This post is influenced by this post at Hockey Rhetoric, and also Pixar’s Ratatouille.  I may ramble around a bit, but I want to get these thoughts down, and where better than right here on the new site?

My wife was surfing around the other day, trying to put something kid-friendly on the tube, when she stopped on Ratatouille.  It was towards the end, but the lines of the critic Ego struck a chord with me:

…you know what I’m craving? A little perspective. That’s it. I’d like some fresh, clear, well seasoned perspective. Can you suggest a good wine to go with that?


Very well. Since you’re all out of perspective and no one else seems to have it in this BLOODY TOWN, I’ll make you a deal. You provide the food, I’ll provide the perspective, which would go nicely with a bottle of Cheval Blanc 1947.

Waiter:  I’m afraid… your dinner selection?

Ego (with anger):  Tell your chef Linguini that I want whatever he dares to serve me. Tell him to hit me with his best SHOT.

We as sports fans, especially fans of a specific team, often think we have a perspective or special insight on the teams we live and die with.  Even though, as Paul notes in the linked article, we know even less about these guys than the team does.  I don’t think that should reduce the impact of what we decide about teams and players, though.  Let’s look at how the Sabres season ended.  Many, many Sabres fans on their blogs and on Twitter decried the lack of performance of Craig Rivet.  It’s safe to assume Sabres managment knew exactly how bad his shoulder was, but they kept rolling him out there night in, night out, and he kept answering the call, cuz the dude is TOUGH.  Does that mean we are wrong to harp on his performance, or single him out for playing terrible?  I don’t think so.  We don’t know everything, but there is enough information for informed opinions, if you put as much time into the team as we do.

I have a tendency to try and stay positive longer than most of you, for the team in general, but I do analyze how players are playing and compare them to guys in similar roles around the league.  It’s especially easy with tools like the blogosphere and Twitter to get a feel for how fans of other teams feel about their players.  Where do Derek Roy and Tim Connolly fit in with the top 6 centers in the league, for example?  Most fans think we know these guys, what they can do, that they’ve reached their ceiling as far as performance…but there’s no way to be sure.  We cry out for these two to be traded, but are the points they provide going to be that easy to replace?  Roy had 69 points (26 goals), which is really right in line with his usual production.  If you saw points like that on a guy, who doesn’t have a bad faux hawk and hang on Chippewa, you’d take him.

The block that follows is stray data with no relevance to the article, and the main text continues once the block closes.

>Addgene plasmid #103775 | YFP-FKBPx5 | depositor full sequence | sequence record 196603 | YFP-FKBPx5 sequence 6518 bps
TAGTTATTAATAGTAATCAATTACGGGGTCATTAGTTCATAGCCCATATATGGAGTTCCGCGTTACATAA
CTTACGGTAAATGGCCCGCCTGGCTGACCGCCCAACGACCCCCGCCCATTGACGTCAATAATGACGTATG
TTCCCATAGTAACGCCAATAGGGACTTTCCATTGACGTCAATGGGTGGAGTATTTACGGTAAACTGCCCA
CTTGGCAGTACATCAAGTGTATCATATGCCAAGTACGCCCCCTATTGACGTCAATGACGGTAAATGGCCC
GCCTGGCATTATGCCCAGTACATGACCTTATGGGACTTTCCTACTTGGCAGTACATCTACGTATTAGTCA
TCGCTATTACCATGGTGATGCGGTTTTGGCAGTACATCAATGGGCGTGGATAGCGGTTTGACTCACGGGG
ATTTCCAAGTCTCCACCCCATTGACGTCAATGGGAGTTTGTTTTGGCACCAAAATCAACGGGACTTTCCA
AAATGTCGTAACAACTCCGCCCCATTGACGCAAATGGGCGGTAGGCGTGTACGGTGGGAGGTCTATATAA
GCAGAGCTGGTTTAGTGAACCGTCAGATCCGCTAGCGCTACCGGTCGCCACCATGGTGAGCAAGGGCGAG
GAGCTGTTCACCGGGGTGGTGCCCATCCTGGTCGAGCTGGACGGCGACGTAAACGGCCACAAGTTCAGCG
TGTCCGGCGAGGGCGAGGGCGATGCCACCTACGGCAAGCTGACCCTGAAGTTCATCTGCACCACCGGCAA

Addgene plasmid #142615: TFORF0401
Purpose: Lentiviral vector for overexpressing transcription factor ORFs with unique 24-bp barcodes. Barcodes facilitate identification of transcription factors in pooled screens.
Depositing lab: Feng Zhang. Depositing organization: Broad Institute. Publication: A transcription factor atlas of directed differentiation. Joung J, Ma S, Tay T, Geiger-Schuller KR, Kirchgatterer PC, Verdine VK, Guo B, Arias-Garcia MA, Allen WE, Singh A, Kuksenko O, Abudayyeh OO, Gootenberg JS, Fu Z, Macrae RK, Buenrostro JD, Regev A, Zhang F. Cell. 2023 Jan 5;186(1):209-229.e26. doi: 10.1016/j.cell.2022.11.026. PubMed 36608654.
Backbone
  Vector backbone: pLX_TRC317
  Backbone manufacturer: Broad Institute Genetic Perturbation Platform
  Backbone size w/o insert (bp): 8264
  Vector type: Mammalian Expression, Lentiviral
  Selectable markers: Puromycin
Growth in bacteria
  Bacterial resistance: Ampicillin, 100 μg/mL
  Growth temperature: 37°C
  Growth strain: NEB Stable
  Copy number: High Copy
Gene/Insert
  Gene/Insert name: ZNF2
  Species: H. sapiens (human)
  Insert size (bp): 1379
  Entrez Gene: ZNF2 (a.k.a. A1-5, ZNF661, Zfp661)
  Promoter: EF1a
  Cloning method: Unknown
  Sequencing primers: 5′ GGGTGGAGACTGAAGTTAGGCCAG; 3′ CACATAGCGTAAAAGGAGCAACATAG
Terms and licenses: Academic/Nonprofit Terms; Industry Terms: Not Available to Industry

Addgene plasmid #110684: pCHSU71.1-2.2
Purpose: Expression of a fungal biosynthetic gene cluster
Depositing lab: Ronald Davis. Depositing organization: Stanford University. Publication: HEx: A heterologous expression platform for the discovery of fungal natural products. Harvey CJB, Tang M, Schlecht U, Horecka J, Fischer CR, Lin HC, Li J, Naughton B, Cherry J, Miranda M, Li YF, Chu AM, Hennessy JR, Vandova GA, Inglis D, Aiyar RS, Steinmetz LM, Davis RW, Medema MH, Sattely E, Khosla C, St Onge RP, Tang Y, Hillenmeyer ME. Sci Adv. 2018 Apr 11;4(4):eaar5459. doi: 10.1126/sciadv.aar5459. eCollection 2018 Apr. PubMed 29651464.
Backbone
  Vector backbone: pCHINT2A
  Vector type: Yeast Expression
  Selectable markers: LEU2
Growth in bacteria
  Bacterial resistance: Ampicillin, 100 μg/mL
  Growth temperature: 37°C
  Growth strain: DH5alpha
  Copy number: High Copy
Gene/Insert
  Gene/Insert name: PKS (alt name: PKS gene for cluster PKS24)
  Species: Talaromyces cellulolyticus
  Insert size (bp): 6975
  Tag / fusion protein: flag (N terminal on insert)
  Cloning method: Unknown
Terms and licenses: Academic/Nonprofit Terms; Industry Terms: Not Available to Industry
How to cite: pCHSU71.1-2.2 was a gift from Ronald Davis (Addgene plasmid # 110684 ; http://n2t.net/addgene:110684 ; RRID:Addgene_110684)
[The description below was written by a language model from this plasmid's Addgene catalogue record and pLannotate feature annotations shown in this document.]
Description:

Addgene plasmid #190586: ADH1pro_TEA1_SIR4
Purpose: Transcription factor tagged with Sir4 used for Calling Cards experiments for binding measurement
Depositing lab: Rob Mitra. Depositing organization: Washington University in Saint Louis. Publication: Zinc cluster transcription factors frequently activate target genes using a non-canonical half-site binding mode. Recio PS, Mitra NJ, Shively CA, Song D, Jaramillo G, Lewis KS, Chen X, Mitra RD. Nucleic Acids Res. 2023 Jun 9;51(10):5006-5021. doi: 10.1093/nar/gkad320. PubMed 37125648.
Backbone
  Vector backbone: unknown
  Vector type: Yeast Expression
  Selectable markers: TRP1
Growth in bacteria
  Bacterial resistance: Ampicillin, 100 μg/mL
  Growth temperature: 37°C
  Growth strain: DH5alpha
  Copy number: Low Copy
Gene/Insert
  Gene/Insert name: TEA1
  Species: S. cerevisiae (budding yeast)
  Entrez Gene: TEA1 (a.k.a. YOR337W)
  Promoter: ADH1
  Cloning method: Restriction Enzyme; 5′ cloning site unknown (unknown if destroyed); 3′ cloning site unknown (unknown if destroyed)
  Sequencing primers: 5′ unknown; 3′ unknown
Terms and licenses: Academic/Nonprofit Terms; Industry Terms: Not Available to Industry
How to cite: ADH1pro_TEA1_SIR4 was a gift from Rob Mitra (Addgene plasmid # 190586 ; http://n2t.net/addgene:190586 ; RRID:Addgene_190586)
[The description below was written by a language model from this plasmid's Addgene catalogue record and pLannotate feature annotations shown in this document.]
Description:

Let’s face it – Darcy Regier is not stupid.  He has signed, drafted and traded for some good players, and the ones he’s let walk that you’d still actually want, he did so because he’s not in the business of handing out huge overpayments.  They may have to get into that business with Tyler Myers, but we’ll cross that bridge in a couple of years.  So why do his deadline deals hardly ever pan out?  Raffi Torres should’ve been as close to a sure thing as you could get – a tough player, who had already scored plenty of goals on a lacking team, who turned invisible once he got here.  Zubrus did okay, but Dominic Moore and Steve Bernier pretty much just had one good game a piece.  There’s more to it than that (as some of the draft picks and things GMDR has picked up in these trades are or might still turn out), but even with the additional information we don’t have, management gets it wrong.

Another example – the aforementioned Tyler Myers.  For most Buffalo sports fans, the best thing that’s happened this year is the emergence of Tyler Myers as a legit top pairing D-man.  The thing is, that was never a sure bet to happen.  As little as 2 years ago, there were questions about how hard he wanted to work at things, and his early Junior numbers were only so-so.  The main reason he was talked about was his size, as many teams drooled over the potential to develop another Chara.  But it was Myers own hard work at the end of his junior career that rocketed (ahem) him up into the lofty status he has now.  That includes WHL playoff MVP (watched those games, he kicked ass), and the Gold medal for Canada at the World Junior Championships.

I just want to say that I will continue to provide my perspective on the Sabres in this spot, same as I did over at the ol’ stomping grounds.  Hope you enjoy your stay here, and be sure to follow my new Twitter account (@TheTickSP) if you want to get notified of new posts here and see my much shorter Sabres thoughts.